Friday, December 7, 2012

A Great Gift

Scott Bradley

I have a friend who has a friend who had a friend who turned on her in a verbal attack that absolutely devastated her. Not only was her entire life and being discounted as being a complete moral failure, but her condemnation was steeped in an even more corrosive solution of contempt. Unfortunately, this is not all that unusual of an occurrence. What is unusual was her response: she came to understand this event as a singular gift. No other event in her life had as yet presented itself as such an opportune occasion to grow in her awareness of herself and others. She was actually thankful for what amounted to the most hurtful event of her life.

Since first hearing of this occurrence I have had the opportunity to meet and speak with this woman. Here is some of what she had to say. First, she acknowledged some of the 'truthfulness' of these accusations. Indeed, she declared herself to have already been more fully aware of them than her attacker had apparently imagined. In this sense, her attacker added nothing to her self-awareness. What he (it was actually a 'she', but making it a 'he' helps to keep the actors straight) did was to simply reinforce her already acute sense of self-condemnation and self-contempt. And this, in turn, brought her to the point where she realized that it was this self-relationship that was her greatest challenge, not the various contingent behaviors which only appeared to reinforce them; the behaviors were the consequence of the self-relationship. The first aspect of the giftedness of this event, therefore, was that it provided an ever-present (because ever-painful) opportunity to break the bonds of self-rejection and enter the freedom of self-acceptance.

Secondly, it offered her a wonderful opportunity to discover what it means to embrace and accept others. She had her great external nemesis — not an abstract and theoretical enemy, but one whose dagger still lodged in her heart — and if she could pull him into the sphere of her affirmation, she would have learned a great lesson in the way of true inner harmony.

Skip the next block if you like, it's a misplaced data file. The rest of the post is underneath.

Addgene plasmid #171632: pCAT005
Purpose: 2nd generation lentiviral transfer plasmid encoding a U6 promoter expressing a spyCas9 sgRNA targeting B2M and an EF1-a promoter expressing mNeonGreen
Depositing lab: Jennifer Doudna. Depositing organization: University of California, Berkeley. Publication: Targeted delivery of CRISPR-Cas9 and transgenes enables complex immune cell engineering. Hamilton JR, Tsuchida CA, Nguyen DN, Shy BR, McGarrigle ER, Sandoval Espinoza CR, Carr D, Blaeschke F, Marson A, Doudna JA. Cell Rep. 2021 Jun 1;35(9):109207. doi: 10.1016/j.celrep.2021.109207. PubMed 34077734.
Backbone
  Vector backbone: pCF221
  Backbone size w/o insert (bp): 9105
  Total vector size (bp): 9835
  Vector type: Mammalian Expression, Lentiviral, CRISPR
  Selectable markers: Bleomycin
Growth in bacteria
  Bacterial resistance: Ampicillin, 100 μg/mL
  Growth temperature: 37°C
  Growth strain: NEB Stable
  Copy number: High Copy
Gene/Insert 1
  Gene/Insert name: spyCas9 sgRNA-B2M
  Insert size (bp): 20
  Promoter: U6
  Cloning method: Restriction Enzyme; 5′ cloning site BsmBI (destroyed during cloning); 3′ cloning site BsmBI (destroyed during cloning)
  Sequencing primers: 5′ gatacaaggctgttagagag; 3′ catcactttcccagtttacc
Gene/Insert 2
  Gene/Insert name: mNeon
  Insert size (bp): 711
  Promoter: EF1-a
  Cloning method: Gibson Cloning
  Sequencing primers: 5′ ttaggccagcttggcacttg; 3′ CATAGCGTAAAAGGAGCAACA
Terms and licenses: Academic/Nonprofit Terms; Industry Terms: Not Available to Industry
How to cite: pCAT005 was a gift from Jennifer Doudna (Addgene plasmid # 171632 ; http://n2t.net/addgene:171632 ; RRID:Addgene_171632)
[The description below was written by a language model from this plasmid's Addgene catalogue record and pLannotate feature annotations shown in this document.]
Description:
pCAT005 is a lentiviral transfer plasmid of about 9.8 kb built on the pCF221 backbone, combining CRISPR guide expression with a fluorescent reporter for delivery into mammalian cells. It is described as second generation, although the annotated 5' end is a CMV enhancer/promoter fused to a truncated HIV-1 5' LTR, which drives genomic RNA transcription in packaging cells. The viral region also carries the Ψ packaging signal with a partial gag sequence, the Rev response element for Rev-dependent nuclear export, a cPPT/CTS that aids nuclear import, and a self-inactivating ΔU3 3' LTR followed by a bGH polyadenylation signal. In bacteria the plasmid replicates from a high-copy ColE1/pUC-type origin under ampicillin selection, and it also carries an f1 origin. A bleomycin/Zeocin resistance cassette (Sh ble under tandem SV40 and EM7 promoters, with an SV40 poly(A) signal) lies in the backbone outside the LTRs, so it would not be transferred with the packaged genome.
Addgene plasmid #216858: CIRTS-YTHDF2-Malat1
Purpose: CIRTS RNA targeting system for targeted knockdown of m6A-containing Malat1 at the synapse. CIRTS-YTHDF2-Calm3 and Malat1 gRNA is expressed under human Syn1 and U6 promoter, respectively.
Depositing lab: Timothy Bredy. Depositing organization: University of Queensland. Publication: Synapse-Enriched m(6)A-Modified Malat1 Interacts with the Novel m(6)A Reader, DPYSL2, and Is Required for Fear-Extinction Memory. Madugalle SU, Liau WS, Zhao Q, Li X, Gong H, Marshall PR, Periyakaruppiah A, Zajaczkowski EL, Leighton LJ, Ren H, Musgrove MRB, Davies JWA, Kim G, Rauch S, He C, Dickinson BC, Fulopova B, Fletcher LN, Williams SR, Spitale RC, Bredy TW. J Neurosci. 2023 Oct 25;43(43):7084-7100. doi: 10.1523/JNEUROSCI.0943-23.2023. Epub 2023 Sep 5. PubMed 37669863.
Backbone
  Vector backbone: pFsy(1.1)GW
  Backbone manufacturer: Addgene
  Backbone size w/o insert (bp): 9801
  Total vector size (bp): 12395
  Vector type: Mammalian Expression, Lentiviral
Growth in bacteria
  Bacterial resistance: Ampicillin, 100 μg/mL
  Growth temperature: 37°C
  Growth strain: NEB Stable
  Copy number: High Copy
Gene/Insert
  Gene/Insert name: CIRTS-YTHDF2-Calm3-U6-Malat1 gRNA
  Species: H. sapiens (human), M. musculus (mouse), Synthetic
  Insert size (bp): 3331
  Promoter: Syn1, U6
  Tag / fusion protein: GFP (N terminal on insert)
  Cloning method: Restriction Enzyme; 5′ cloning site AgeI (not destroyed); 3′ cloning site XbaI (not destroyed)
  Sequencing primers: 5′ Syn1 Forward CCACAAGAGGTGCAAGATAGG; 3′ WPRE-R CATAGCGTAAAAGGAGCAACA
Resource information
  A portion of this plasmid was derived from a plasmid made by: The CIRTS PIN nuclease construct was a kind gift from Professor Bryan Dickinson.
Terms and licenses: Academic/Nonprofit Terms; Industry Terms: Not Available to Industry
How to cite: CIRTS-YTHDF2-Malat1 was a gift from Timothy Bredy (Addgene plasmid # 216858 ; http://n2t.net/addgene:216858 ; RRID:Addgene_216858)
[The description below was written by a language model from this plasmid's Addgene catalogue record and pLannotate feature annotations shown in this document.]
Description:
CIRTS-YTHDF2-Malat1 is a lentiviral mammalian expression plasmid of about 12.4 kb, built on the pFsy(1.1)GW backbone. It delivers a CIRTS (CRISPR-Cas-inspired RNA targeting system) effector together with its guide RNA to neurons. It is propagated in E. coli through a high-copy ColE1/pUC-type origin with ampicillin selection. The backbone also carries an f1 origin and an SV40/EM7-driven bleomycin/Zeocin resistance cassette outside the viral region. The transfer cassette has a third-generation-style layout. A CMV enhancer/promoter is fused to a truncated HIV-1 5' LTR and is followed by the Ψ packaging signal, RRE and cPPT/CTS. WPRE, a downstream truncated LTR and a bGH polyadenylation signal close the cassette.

There are also the many ways in which this event illuminated the complex workings of the human mind — its bondage to moral discrimination and judgmentalism, its incredible capacity for projection, the thick fog of self-deception which renders self-awareness near impossible. When I asked her if this was her assessment of her attacker, she replied that yes, he had helped her to understand these things by being the aggressor, but that no, she understood how they equally applied to her. She understood the commonality of human bondage and thus the folly of finger-pointing.

Needless to say, I saw this woman as an easy convert to the Church of Zhuangzi (doubling our numbers!), but when I shared how similar her process was to Zhuangzi's, though she found that quite interesting, she declared that her life was itself sufficient to teach her how best to live.

Perhaps the greatest lesson to take away from all this is that those events which hurt us the most are indeed the greatest of gifts, if we are truly committed to the process of self-cultivation.

You can check out Scott's other miscellaneous writings here.